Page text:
Monday, October 10, 2011

Education reform

Education is the key to the future. Most people will agree on this. But can be capitalize education and get the result we want. Like a previous post about why health care is so outrageous expensive in this country, capitalization of education fails for similar reasons.

The key problem with the dropping effectivity of education is that it serves the wrong customer. Colleges and universities serve the students. And the state and federal government encourages that for the same flawed logic. They demand certain graduation rates, or they cut the budget under the idea that low graduation rates means bad education. I argue that it is much more likely that the opposite is true. Let me explain.

When you measure universities and colleges by their graduation rates, there are two ways to achieve that. One is to do a better job at teaching (which is the hope), and the second is to lower the requirements for graduation. When two options to achieve the same arbitrary goal exist, what does a system do? It finds the easiest way to a solution. And in this case, that is often by lowering the requirements for graduation. Because if you lower the requirements by 1%, you will have instant increased graduation rates. Try doing that by improving teaching.

The core of the problem under all this is the wrong focus on who is the client. As I indicated above, the focus is on students as the client. And rule number one in business is to satisfy the client. So, what to do when too many students fail their class and become dissatisfied clients? Lower the requirements so they can graduate.

But this problem goes deeper. A standard aspect of teacher evaluation at universities is student evaluations. Sounds great. Let the students evaluate the teacher. The client gives feeback to the producer about the quality of the product. Perfect example of consumer driven evaluation. Very capitalistic! And it works. Bad teachers get bad evaluations. And that is how it is supposed to be. Right? really? Does it?

It doesn't. It doesn't because it focuses on the wrong client. Universities traditionally have as a task to produce people who can do certain professions in society. Whether this are public of private institutions, even the later receive most money from the government through grants and loans to students (independent of the student can actually pay those loans back).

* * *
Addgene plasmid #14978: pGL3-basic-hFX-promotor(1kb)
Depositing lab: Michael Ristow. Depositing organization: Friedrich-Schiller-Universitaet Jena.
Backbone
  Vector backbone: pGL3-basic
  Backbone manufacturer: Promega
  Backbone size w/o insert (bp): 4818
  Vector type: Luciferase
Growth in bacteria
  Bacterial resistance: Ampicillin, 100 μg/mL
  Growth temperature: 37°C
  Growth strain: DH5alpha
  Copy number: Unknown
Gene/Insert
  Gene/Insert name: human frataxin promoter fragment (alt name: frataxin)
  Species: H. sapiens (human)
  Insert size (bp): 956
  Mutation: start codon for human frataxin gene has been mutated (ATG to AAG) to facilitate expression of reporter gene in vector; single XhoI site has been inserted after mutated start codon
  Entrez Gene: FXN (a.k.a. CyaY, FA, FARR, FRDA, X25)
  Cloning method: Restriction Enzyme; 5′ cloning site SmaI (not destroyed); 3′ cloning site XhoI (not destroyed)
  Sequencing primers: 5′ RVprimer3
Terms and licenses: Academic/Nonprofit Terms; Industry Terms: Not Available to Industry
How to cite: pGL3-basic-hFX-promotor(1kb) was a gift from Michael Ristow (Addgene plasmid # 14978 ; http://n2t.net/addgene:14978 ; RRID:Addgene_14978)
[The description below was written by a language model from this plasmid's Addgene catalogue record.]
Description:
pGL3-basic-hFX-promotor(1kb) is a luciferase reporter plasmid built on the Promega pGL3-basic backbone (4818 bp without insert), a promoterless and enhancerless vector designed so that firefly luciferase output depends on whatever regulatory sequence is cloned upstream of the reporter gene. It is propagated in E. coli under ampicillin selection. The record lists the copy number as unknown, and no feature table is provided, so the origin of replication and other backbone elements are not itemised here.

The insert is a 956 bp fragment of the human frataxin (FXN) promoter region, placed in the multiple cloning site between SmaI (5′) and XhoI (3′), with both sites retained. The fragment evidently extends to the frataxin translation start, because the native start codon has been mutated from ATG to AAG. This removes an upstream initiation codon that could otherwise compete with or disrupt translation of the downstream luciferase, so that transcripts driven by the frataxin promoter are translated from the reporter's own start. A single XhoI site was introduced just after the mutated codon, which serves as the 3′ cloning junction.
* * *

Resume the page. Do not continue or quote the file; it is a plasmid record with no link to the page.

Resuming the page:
So, why is the government paying so much for education? To subsidize the dreams of individuals? No. When dreams of students match up with their major, nice, but ultimately, governments spend money on education to educate people so they can contribute to society. And with that in mind, we should realize that the client the universities need to serve is society.

And what would that change? Well, if we take the needs of society as the benchmark for education, graduation rates as a primary measure of success are useless. Graduation rates are nothing if those students cannot find jobs at the level they are supposedly being trained for. But that should be the criteria for success.

This criteria contains two factors. One is the level at which they are supposed to be trained and the second is whether the university was successful in doing exactly that. Once we step away from student driven quality norms, and go to society driven quality norms, we get a handle to actually reform education and bring it to the level it needs to be at.

Instead of having teachers lowering their standards so they have 70% of the students pass the class, we have to get to setting a priori standard of what students should know, and if 80%, of the students fail for a class, so be it. The students that survive will at least know what they need to know. And once we measure universities by how well their students do instead of have they jumped the hoops in the proper order, maybe we can stop the gradual decline in oblivion.

PS, don't get me going about the practice of grade curving, which is the ultimate tool for students as a group to lower the standards for a class by collectively sitting back and do nothing. Because in the end, if you are just a tad better than the 20% losers, you have a good grade. Students don't compete against each other, they find the best strategy to passing grades that leaves most time for partying.